Thursday, December 13, 2012
Consumers can now donate to The Salvation Army using a smartphone
Some red kettles in suburbs north of Dallas have personalized QR codes.
MCKINNEY The Salvation Army in DFW is ringing bells for QR codes.
Passers-by may rely on plastic, or just have pennies for cash, but they no longer have an excuse not to give a little this holiday season. They can donate to the nonprofit from their smartphone.
"This method is very, very cost-efficient for us," said Pat Patey, public information officer for The Salvation Army DFW Metroplex Command. "And, just knowing the trend for more people using credit cards instead of cash, this allows them to put their compassion in action, too."
Between now and Christmas Eve, local red kettle stands will display two QR codes accessible via smart phone apps, one for a $5 donation and another for a $10 donation. Scanning the code opens up a text message to a number that allows users to text their donation directly to The Salvation Army.
About 14 red kettles are spread around McKinney, with close to 30 potential locations in Frisco and Allen. Each kettle's QR codes are specified to the area, thus donors' contributions will benefit their own communities, said Maj. Robert Winters, corps officer for the McKinney Salvation Army.
"It's very practical," Winters said. "And folks know right away that they're giving their money for specific use in their city."
Salvation Army services are being felt in DFW by thousands, from all walks of life. In 2011, the DFW chapter served more than 947,000 meals and distributed more than 20,000 grocery bags and boxes. Shelter was provided for nearly 6,000 homeless people, including about 266 domestic violence victims, 700 children, and 400 veterans, according to the DFW chapter's annual report.
Almost 2,000 children participated in camps, sports, and after-school programs with Salvation Army aid, and 215 low-income senior citizens live in two Salvation Army-operated apartment complexes, the report says.
Some services, such as the sports and after-school programs, are made possible largely through red kettle donations, while others benefit from grants, thrift store sales, and direct donations. Thus, The Salvation Army is open to any option that could garner more donations over the holidays.
A smart phone-friendly red kettle campaign was initially rolled out in California, Patey said, but this is the first year for the method at DFW-area kettles. The Salvation Army has implemented it at about 400 kettle locations across Collin, Denton, Dallas, Ellis, and Tarrant counties.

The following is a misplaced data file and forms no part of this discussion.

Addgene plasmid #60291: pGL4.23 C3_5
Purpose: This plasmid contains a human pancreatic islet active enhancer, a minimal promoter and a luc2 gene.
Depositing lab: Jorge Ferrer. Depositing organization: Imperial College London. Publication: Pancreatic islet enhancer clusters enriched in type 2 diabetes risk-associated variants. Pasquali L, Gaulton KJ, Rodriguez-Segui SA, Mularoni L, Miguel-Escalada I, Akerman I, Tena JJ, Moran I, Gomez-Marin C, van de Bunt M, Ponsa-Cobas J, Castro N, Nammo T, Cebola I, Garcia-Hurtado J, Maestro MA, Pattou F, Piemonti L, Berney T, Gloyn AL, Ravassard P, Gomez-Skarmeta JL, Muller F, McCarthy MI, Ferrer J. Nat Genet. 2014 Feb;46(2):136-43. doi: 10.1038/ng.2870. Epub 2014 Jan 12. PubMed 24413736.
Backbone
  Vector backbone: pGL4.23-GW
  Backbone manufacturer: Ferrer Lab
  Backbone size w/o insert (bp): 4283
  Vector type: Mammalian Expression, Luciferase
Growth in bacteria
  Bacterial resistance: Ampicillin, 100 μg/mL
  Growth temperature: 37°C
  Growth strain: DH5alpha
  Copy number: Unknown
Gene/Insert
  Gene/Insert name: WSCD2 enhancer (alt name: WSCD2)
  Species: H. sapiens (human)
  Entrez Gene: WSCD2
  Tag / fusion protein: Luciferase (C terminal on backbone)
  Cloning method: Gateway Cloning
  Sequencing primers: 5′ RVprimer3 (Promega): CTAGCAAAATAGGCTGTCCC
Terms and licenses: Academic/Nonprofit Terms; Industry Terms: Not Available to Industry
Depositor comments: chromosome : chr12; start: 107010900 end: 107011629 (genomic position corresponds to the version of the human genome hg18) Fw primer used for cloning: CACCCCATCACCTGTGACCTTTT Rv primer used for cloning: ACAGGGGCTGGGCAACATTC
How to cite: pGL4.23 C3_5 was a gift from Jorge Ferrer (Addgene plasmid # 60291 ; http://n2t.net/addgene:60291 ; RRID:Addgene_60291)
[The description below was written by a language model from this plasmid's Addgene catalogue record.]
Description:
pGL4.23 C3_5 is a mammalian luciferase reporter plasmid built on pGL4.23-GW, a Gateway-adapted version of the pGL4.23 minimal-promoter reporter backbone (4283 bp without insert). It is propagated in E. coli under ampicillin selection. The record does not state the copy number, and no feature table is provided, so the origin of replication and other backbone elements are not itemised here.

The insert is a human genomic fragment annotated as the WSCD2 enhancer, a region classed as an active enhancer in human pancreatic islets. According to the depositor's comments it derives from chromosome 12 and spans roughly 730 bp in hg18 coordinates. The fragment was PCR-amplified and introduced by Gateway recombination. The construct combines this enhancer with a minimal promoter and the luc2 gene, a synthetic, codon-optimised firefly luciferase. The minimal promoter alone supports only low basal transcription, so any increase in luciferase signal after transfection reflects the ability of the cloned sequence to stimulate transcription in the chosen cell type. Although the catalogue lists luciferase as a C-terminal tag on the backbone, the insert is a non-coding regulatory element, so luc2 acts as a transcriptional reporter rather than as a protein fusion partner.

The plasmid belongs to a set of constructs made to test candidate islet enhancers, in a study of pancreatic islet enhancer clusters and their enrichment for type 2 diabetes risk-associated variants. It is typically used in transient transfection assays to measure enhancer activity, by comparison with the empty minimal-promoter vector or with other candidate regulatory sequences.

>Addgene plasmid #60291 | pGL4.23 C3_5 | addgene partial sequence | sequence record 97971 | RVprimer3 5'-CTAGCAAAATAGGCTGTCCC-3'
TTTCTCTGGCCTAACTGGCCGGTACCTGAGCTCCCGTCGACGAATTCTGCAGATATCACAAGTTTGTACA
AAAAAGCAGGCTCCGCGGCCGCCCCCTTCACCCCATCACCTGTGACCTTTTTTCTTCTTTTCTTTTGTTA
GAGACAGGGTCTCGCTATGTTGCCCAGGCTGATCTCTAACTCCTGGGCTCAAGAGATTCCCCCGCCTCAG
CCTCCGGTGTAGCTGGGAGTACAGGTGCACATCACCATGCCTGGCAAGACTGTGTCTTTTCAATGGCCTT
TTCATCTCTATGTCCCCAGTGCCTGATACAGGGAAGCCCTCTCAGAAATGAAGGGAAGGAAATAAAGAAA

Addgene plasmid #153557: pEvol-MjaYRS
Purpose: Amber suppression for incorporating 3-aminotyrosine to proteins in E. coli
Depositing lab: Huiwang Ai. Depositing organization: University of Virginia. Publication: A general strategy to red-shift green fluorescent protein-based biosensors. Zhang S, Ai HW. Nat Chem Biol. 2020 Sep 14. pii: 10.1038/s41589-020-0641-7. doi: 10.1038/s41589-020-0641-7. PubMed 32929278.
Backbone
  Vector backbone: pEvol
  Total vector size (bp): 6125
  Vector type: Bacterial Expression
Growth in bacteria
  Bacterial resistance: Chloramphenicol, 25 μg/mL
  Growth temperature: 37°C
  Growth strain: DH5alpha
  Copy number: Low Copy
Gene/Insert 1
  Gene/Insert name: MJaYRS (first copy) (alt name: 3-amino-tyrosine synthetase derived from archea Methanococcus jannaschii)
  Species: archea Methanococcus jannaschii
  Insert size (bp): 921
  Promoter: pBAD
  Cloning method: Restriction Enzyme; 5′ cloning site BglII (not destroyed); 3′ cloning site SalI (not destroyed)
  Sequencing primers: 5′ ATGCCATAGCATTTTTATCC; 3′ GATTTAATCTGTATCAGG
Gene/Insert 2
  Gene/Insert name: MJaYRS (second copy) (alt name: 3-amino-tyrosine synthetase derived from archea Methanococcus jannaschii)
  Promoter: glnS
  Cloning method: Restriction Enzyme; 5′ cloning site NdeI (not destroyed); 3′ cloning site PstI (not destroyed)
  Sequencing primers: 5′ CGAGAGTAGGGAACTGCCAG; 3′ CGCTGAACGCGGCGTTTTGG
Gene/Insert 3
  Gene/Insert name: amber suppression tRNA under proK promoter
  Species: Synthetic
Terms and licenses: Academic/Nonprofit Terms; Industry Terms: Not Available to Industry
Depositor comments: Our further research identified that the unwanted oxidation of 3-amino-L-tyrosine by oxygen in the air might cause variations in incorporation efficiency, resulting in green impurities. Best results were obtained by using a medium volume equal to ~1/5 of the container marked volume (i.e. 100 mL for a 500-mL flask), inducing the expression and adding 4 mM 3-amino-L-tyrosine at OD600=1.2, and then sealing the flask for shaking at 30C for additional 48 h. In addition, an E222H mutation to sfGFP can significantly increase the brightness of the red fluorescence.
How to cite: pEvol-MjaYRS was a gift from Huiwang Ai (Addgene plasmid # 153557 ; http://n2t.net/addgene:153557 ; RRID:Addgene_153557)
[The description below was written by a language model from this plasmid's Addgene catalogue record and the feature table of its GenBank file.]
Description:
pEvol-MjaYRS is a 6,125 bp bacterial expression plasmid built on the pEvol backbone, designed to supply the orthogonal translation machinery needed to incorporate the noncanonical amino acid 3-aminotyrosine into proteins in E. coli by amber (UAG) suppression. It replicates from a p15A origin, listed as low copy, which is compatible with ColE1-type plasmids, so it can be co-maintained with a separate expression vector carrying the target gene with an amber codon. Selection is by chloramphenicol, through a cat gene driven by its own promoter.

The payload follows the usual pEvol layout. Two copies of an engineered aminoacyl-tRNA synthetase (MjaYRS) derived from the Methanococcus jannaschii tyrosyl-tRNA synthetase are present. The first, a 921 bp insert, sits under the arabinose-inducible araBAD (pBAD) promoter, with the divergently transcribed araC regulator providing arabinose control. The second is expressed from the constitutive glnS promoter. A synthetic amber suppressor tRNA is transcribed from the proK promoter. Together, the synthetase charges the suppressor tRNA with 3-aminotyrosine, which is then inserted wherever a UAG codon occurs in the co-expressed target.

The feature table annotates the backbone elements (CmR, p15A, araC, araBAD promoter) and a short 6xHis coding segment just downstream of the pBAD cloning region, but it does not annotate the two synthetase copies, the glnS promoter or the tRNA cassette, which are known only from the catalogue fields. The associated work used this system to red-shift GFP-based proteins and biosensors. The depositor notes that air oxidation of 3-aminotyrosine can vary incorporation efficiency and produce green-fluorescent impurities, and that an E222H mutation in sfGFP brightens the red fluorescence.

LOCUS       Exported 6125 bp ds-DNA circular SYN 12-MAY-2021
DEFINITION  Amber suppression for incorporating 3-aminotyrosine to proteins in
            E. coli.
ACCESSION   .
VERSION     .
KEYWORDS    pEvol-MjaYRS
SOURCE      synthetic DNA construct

Kettle credit card machines were tried at 12 area locations a few years ago, giving passers-by a chance to make a donation via credit or debit card. Patey said that option proved cost-prohibitive for The Salvation Army because of money spent on the machines, receipt paper, and workers needed to recharge the machines.
"They turned out a little complicated for folks," Winters said of the machines. "They were not as user-friendly as we'd hoped."
Despite a widespread shift from green paper to plastic, red kettle donations in the area have stayed "pretty flat" over the past few years, Patey said. The North Collin County chapter raised about $178,000 last year, close to $20,000 less than it did the previous year, but Winters said that resulted from The Salvation Army manning more kettles. Thus, the net money spent on actual Salvation Army services was nearly the same in both years.
Winters, who took charge of the McKinney-area chapter two years ago, said changes in leadership may have contributed to lower donations last year. The Salvation Army is determined to break down such donation barriers over the holidays, this time with convenience.
Winters said North Collin County again doesn't have as many manned kettles as typical, but that number is picking up. Patey said that area kettles have raised a little more than $315 since the QR code-accessible campaign began less than two weeks ago.
"The week leading up to Christmas is always the best week," Patey said. "So, the real story will be told later."
Nielsen, an information site that measures what consumers buy and use, reported in July that 55 percent of U.S. mobile users had smartphones, and that two out of three Americans who bought a new phone over the previous three months purchased a smartphone.
Winters will not see the official report that shows the percentage of smart-phone donors, but he's confident the campaign's practical new method will at least keep donations steady. Kettle workers have already told him several people have made donations using their phones.
Even if they're penniless, they may pay heed to the bells this Christmas.
"Red kettles are usually so cash-dependent that too many people walk right past it," Patey said. "This is a brand new thing, so it could take awhile for people to adjust to giving this way, but we're hoping it's something that really catches on."
For more information, and to make online red kettle donations, visit www.salvationarmydfw.org.